My plan for implementing my new philosophy? Work hard and sacrifice. Sacrifice as much as possible and send the dividends
straight to my friends at the direct loan center (even though they don't even send me a Christmas card). Adopting this new
attitude has been tough, to say the least. This year, more often than not, when it comes to making a purchase of any kind,
the decision is "no." I purchased a car with cash. She was only $3,000 and my most recent potential passenger elected to take
the bus instead. But she's all mine, and I get to work on time! My current monthly budget works like this: First off, I keep
enough liquid savings to realistically cover five to six months of living expenses in case of an emergency. From there, I
use monthly income to take care of the rent and necessities at home first (unfortunately that still includes cable TV and
Internet—some battles just can't be won). Save a few hundred bucks. Send the rest to the government. That's roughly 50 percent
to 65 percent of my monthly income going toward my student loans.
Does it suck? Absolutely. Part of the challenge has been to still have some fun on a budget. One thing I've done is find cheaper
hobbies. I'm currently restoring an antique cedar trunk that someone was throwing away. That's about a $100 investment in
sandpaper, lacquer and hardware. What it amounts to is endless hours of enjoyment and a pretty decent cardiovascular workout.
We may even end up with a decent piece of furniture in the end. Try getting all of that out of a trip to your local furniture
The rewards: Since I started adhering to my new plan, I've seen some actual progress in deflating the debt. For the first
three years after graduation, watching my best efforts at repayment barely cover compound interest was disheartening. Now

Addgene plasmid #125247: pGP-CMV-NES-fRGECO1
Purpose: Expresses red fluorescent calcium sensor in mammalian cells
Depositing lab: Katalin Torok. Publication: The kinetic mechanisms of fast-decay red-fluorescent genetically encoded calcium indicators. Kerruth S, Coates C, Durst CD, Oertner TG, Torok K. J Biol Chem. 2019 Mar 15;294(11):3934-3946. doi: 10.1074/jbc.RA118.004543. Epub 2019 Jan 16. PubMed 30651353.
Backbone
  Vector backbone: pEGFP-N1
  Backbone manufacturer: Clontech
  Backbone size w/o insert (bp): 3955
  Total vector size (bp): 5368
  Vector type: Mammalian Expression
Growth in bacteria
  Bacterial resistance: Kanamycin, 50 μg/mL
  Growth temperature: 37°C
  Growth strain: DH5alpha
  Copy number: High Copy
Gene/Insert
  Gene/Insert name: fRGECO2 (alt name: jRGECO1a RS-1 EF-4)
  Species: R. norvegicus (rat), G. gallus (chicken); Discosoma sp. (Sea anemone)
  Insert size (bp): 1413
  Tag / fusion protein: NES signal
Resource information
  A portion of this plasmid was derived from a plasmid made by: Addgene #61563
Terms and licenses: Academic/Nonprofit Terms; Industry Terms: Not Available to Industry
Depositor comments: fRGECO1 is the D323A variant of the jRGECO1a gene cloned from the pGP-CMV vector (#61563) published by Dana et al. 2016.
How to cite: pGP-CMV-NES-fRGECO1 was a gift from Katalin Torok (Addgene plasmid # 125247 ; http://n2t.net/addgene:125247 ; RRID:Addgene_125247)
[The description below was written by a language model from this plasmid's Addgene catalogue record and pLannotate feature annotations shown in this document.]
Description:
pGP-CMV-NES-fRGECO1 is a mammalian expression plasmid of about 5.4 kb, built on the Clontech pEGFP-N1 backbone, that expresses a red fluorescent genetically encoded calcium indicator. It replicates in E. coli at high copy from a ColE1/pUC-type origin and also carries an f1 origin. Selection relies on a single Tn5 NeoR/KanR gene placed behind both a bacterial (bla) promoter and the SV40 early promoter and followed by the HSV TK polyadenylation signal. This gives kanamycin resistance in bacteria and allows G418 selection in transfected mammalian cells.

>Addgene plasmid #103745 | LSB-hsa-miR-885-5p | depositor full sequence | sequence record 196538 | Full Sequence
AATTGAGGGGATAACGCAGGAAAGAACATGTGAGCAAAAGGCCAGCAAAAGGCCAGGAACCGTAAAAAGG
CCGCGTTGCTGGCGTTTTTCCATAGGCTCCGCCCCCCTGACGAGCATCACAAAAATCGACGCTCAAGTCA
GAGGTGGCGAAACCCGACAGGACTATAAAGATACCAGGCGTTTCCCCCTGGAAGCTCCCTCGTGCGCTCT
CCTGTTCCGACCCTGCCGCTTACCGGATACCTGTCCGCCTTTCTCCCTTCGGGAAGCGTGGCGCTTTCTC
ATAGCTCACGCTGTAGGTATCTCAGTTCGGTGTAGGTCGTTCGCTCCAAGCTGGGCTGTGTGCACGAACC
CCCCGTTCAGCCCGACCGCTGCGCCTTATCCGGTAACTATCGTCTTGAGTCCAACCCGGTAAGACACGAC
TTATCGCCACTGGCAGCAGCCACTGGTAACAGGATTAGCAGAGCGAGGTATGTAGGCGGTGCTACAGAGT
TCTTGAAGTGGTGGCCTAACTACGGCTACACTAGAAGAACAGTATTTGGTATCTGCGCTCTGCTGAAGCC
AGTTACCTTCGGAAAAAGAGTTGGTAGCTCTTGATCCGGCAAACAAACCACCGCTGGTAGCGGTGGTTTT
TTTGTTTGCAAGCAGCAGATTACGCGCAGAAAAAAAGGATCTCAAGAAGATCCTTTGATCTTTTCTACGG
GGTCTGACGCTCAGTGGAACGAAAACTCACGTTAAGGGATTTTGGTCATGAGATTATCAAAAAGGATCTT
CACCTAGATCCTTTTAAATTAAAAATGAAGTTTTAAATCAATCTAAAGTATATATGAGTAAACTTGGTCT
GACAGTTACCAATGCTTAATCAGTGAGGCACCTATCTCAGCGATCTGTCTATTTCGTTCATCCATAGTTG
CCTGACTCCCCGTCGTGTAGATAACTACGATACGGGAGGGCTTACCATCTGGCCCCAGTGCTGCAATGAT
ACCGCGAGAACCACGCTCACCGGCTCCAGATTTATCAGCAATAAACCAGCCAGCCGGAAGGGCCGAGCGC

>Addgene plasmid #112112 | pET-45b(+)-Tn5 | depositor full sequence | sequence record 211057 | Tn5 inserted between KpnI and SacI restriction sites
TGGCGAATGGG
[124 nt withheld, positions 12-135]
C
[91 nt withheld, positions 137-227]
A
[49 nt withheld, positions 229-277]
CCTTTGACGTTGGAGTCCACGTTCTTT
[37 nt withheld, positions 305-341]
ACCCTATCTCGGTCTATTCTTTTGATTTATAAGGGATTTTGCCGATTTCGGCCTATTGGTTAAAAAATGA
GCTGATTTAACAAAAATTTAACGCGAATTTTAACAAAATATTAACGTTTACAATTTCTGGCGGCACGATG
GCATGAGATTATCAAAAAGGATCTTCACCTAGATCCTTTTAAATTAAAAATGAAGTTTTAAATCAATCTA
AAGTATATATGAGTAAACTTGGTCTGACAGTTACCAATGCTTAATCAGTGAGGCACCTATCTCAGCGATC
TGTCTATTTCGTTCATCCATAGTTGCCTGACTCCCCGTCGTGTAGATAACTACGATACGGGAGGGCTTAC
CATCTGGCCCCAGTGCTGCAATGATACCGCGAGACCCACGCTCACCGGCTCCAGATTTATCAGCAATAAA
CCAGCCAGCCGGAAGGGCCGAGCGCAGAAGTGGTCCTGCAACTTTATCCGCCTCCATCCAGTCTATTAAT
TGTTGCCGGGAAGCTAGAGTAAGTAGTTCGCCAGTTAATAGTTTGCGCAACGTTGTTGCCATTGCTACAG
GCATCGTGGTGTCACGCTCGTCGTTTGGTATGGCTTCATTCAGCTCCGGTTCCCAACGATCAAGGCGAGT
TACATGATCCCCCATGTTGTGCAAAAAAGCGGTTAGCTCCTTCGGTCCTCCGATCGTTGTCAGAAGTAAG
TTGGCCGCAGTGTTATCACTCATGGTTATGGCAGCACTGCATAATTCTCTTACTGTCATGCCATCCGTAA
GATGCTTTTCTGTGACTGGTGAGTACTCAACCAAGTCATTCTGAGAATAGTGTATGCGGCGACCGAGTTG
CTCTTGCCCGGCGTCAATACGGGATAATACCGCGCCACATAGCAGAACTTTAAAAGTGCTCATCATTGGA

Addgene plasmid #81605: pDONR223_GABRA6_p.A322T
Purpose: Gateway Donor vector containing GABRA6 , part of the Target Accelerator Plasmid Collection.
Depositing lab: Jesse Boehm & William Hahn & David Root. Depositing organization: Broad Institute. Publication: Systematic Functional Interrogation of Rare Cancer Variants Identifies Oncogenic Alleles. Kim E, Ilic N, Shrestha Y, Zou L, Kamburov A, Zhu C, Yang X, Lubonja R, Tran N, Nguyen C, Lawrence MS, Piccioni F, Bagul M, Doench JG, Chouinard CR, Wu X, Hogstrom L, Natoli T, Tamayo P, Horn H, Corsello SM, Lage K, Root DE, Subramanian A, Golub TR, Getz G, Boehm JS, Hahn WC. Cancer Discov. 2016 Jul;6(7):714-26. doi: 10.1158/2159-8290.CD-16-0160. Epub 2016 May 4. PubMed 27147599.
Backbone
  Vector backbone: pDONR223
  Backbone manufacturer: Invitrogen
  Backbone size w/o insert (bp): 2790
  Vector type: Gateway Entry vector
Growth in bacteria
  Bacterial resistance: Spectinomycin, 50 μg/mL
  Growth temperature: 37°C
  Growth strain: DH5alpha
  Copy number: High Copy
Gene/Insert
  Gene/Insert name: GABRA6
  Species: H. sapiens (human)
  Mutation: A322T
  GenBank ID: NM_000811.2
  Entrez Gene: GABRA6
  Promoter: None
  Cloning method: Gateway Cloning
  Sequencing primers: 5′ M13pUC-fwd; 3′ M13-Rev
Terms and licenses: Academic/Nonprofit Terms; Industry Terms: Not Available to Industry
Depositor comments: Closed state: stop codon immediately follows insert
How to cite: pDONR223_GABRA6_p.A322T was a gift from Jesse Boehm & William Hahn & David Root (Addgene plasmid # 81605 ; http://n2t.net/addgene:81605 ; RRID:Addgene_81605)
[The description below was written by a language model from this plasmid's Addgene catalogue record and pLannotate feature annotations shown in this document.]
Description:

I get to watch the actual balance decrease with every payment. A $2,000-3,000 payment, while painful, really makes a difference,
although not as appreciable as I would always like. To make things a bit less daunting, I'm breaking down the debt into realistically
attainable increments of $10,000 apiece. The day I saw the balance drop below the $90,000 mark was a good day indeed, and
several beers were consumed. Now I just need to repeat that nine more times.
One great thing about making big payments is that I never worry about when I have to make the next one; the direct loan center
advances the next payment due date when you overpay. This gives me the freedom, if I choose, to save a little more so that
I can make a bigger payment every two months. This may sound silly, but it works for me psychologically. For example: if I
pay $3,000 one month, well, that's good progress.
However, if I wait another month to make the payment, I can send $5,000. To me, clicking the "make payment" button at $3,000
and $5,000 are equally as distressing, but watching the balance drop by $5,000 is infinitely more rewarding than a $3,000
drop. I often shout things such as "Take that!" while clicking the payment button, just to make things a little more fun.
Perhaps next month I'll don a warrior costume and plastic sword when it's time to make the next big blow.
It's going to be a long and difficult road to stay on, but I'm keeping my eye on the prize—that day, hopefully not too far
off, when my student-debt Goliath will fall. When I leave that mess of student debt behind me, I'll look ahead to a brighter
Dr. Jeremy Campfield works in emergency and critical care private practice in Southern California. He is also an avid kiteboarder.